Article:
Landscape attributes and nest-site selection in wild turkeys

Authors
Citation
We. Thogmartin, Landscape attributes and nest-site selection in wild turkeys, AUK, 116(4), 1999, pp. 912-923
Citations number
56
Language
INGLESE
art.tipo
Article
Categorie Soggetti
Animal Sciences
Journal title
AUK
ISSN journal
0004-8038 → ACNP
Volume
116
Issue
4
Year of publication
1999
Pages
912 - 923
Database
ISI
SICI code
0004-8038(199910)116:4<912:LAANSI>2.0.ZU;2-X
Abstract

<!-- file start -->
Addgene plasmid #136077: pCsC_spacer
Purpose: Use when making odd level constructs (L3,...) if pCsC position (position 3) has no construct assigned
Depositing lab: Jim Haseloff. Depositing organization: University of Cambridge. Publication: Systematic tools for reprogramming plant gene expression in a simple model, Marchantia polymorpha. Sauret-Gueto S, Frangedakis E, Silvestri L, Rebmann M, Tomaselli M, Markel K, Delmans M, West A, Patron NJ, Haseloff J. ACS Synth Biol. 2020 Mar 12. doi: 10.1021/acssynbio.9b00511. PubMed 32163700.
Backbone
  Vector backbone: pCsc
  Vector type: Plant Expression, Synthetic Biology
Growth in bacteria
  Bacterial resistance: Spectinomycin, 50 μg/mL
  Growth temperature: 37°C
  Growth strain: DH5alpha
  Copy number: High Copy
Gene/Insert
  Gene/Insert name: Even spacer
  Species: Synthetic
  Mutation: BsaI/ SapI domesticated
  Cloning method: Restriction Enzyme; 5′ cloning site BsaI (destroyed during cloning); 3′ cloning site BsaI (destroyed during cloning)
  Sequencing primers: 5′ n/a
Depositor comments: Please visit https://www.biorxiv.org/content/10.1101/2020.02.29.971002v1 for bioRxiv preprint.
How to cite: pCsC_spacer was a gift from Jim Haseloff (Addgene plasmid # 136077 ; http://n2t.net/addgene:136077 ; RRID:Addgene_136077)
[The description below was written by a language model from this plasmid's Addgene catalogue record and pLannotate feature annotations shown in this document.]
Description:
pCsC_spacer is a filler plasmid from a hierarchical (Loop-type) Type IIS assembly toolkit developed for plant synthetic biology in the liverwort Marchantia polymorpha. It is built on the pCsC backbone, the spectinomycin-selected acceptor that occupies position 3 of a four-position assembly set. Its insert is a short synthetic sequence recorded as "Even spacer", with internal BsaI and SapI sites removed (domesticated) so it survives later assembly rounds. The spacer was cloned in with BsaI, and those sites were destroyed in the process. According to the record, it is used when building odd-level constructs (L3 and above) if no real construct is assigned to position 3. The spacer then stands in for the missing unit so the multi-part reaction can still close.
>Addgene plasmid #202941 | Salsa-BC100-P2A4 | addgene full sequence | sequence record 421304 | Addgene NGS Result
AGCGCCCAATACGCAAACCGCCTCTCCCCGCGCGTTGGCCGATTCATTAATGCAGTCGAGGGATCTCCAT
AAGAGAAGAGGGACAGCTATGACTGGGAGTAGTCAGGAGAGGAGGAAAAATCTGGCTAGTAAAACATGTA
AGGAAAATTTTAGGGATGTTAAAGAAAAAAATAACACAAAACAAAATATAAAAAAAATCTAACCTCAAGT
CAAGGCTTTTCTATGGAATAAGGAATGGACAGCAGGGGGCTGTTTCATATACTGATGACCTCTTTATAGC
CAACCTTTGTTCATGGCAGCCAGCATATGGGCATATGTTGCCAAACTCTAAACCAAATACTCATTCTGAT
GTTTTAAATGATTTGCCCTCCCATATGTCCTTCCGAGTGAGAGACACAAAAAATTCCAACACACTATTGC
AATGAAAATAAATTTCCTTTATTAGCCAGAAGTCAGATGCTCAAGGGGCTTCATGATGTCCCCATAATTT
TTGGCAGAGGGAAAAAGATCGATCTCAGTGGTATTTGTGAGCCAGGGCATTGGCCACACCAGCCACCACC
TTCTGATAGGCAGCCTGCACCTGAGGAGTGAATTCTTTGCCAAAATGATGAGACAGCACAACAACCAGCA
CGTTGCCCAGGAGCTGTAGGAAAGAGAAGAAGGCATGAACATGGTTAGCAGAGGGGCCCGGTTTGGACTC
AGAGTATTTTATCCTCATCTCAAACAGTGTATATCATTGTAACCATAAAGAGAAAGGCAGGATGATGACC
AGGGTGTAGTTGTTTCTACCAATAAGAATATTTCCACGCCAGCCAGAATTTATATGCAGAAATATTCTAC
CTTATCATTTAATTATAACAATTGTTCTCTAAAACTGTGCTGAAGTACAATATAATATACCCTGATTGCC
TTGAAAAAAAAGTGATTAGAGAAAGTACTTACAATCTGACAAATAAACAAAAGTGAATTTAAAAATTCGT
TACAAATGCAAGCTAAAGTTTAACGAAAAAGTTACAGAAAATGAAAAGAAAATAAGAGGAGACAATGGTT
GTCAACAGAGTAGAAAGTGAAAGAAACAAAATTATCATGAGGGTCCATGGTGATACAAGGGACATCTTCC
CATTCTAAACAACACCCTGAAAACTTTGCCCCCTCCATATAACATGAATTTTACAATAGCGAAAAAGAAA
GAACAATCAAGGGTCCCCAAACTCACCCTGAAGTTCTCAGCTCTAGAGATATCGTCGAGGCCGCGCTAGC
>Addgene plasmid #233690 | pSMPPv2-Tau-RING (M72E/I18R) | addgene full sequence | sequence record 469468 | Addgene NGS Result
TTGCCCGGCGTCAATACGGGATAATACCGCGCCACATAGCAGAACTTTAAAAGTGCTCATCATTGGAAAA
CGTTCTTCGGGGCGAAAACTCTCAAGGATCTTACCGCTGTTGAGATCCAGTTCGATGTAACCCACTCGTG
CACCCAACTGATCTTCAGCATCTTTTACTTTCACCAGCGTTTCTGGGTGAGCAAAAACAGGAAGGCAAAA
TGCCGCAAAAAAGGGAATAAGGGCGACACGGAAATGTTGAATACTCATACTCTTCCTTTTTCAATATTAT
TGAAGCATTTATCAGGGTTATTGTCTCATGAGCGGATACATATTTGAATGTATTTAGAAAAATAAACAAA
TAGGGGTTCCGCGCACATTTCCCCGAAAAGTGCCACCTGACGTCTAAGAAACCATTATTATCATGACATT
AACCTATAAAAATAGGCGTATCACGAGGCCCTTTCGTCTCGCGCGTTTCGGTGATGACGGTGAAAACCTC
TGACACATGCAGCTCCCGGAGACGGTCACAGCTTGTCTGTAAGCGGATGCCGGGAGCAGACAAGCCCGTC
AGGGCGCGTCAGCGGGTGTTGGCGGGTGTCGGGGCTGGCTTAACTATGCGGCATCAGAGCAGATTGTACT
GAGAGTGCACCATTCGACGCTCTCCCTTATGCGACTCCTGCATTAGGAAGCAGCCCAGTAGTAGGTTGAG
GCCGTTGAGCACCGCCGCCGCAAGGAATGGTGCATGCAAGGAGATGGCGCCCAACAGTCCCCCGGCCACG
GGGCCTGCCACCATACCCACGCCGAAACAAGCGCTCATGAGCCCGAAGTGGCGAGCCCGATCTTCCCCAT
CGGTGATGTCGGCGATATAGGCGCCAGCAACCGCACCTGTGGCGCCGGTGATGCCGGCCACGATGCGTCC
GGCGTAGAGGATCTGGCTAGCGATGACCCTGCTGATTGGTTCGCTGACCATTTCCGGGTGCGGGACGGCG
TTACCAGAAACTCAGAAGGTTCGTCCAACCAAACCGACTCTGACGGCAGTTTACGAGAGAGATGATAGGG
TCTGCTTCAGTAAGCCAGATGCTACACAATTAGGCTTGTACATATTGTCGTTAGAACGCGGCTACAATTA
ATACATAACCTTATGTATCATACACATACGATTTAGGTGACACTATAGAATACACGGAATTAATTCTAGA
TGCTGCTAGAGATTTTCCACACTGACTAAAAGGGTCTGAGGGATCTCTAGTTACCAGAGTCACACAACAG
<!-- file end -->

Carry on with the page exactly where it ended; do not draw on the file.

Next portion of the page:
Rates of nesting participation, renesting, and nesting success for Wild Tur keys (Meleagris gallopavo) in the Ouachita Mountains, Arkansas, are among t he lowest recorded in the eastern United States. I studied spatial attribut es of 113 Wild Turkey nests to determine landscape-scale habitat characteri stics that were important for nest placement and survival. Hens generally n ested close to roads in large pine patches that occurred on southeast-facin g slopes. Hens selected shortleaf pine (Pinus echinata; 68.1%) over mixed h ardwood (23.9%), hardwood (0.9%), and open areas (7.1%). Most of the hens ( 57.5%) placed their nests in edge habitat, but placement in these areas did not influence nesting success. Rather, female turkeys appeared to respond to a high risk of predation by placing nests in large patches, away from ar eas of high edge density favored by nest predators. Mean patch size chosen by nesting females (6,912.6 +/- SE of 634.5 ha) was considerably larger tha n the mean patch size for the study area (31.4 +/- 7.8 ha). Although most h ens nested close to roads, this association appeared to be detrimental to n esting success because all nests close to roads were unsuccessful. In gener al, habitat characteristics examined at the level of patch and stand were g ood predictors of nest location but poor predictors of nesting success, pos sibly due to a high abundance of edge habitat in the landscape. This large amount of edge apparently sustained predator populations that made even the largest patches hazardous for nesting by Wild Turkeys. Therefore, the lack of suitable nest sites may limit population size of Wild Turkeys in the Ou achita Mountains.